Revenue news

Friday, October 1, 2010

by Nick Ryan

Over the past year there have been a number of e-briefs issued on VAT and we propose to cover the more interesting ones in following issues. Released on 1 October is the revised or New Code of Practice for Revenue Auditors. This is an update of Revenue’s original Code released in 2002.
The most notable addition is the inclusion of the changes introduced in Finance Act (No 2) Act 2008 on changes in relation to penalties, publication and the determination and definition of errors. These changes are significant in that the goalposts have been clearly moved in the assessment and application of penalties from the taxpayer to Revenue. Now Revenue can impose a penalty through the Courts where agreement between parties can not be reached. This move can allow Revenue greater freedom to seek a fast settlement and conclusion to disclosures and audits through the pressure they can now impose on the tax payer to settle on Revenue’s preferred penalty otherwise opt for a costly and potentially lengthy court settlement.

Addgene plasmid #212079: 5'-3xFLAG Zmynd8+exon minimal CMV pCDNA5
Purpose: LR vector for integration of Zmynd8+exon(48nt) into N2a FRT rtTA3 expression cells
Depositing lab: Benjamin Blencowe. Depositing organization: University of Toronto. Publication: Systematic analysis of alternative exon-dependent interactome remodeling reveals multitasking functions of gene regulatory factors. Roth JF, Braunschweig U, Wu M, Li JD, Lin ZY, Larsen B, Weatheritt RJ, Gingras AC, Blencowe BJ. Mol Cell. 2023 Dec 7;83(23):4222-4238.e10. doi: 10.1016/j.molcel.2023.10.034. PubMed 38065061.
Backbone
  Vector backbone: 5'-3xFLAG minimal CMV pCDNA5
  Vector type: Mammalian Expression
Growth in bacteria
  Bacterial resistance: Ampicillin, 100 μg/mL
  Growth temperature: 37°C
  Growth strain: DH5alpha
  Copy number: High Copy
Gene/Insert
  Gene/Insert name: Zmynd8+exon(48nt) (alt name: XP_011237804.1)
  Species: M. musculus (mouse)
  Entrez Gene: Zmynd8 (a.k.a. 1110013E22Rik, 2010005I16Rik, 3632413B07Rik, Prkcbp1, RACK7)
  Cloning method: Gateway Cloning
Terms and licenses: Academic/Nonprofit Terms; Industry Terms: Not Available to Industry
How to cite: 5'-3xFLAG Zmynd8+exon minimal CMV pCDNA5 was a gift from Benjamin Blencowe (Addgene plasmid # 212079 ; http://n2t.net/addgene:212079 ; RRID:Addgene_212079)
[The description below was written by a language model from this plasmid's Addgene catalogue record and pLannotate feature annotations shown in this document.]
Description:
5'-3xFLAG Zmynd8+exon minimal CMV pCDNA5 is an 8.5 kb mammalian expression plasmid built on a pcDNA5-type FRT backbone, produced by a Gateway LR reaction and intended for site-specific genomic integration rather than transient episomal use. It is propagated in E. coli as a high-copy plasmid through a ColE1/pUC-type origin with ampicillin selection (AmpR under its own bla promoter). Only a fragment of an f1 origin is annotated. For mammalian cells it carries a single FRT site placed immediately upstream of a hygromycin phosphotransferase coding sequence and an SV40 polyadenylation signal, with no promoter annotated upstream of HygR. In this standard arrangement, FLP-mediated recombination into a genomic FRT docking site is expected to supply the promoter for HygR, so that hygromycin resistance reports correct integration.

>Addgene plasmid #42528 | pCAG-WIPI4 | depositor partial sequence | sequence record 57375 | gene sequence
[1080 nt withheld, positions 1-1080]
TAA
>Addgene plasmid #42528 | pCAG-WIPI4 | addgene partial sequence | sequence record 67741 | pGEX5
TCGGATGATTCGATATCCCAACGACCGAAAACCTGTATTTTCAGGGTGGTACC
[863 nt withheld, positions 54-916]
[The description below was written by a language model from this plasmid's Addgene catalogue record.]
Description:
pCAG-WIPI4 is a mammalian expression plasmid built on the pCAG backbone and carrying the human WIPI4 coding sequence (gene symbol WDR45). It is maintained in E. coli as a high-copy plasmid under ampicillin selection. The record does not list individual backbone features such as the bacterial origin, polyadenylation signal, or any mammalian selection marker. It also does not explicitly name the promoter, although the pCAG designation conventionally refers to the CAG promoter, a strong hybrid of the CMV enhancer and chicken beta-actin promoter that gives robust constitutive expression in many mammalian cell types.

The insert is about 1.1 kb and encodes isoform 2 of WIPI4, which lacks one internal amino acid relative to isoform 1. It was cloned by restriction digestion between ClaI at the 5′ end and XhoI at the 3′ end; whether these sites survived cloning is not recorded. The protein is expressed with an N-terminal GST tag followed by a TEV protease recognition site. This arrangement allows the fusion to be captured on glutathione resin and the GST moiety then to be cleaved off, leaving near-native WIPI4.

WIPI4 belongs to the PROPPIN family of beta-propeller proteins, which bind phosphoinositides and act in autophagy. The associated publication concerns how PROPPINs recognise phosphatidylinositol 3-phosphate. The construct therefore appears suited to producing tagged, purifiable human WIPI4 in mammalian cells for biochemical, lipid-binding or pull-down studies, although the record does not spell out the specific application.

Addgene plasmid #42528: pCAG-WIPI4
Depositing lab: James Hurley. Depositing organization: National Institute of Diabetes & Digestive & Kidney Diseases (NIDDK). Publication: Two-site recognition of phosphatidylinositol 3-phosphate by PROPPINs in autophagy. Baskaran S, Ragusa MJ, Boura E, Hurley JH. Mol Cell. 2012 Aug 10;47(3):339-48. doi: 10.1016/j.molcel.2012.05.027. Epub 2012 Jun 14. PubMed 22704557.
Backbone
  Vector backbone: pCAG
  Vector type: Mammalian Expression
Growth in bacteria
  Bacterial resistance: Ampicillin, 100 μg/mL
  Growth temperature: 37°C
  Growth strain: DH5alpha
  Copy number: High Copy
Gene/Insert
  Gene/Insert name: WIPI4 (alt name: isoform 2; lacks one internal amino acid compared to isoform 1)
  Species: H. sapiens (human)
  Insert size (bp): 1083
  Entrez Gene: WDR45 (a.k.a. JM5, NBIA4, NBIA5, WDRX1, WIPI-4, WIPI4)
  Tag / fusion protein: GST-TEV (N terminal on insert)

Also of note is the change in approach to audit to be undertaken now announced as a multi-faceted approach in tackling non compliance. Revenue are demonstrating their adaptability in policing the taxes covered to include a number of approaches including the standard audit we are used to, investigations and, non audit interventions.
The latter is encompassed within their new process based on their risk analysis system REAP, Risk Evaluation Analysis and Profiling. This is Revenue’s system for benchmarking risk among businesses by size, industry, activity etc. Revenue will utilise all their own internal knowledge together with external factors in order to assess the potential for and level of risk in a particular industry and location that therefore can predetermine where they can best utilise their efforts in collecting revenue. It is a significant step taken to control the taxes covered and I have highlighted the approach in one of my earlier blogs, the Aspect Review.
My experience of this highlighted the level of investigative work undertaken by Revenue prior to triggering the non audit intervention. What was apparent once the aspect review was underway was the level of information they has on the business concerned and their expectations as to how the business should be dealing with the taxes concerned and what the anticipated throughput of tax should be.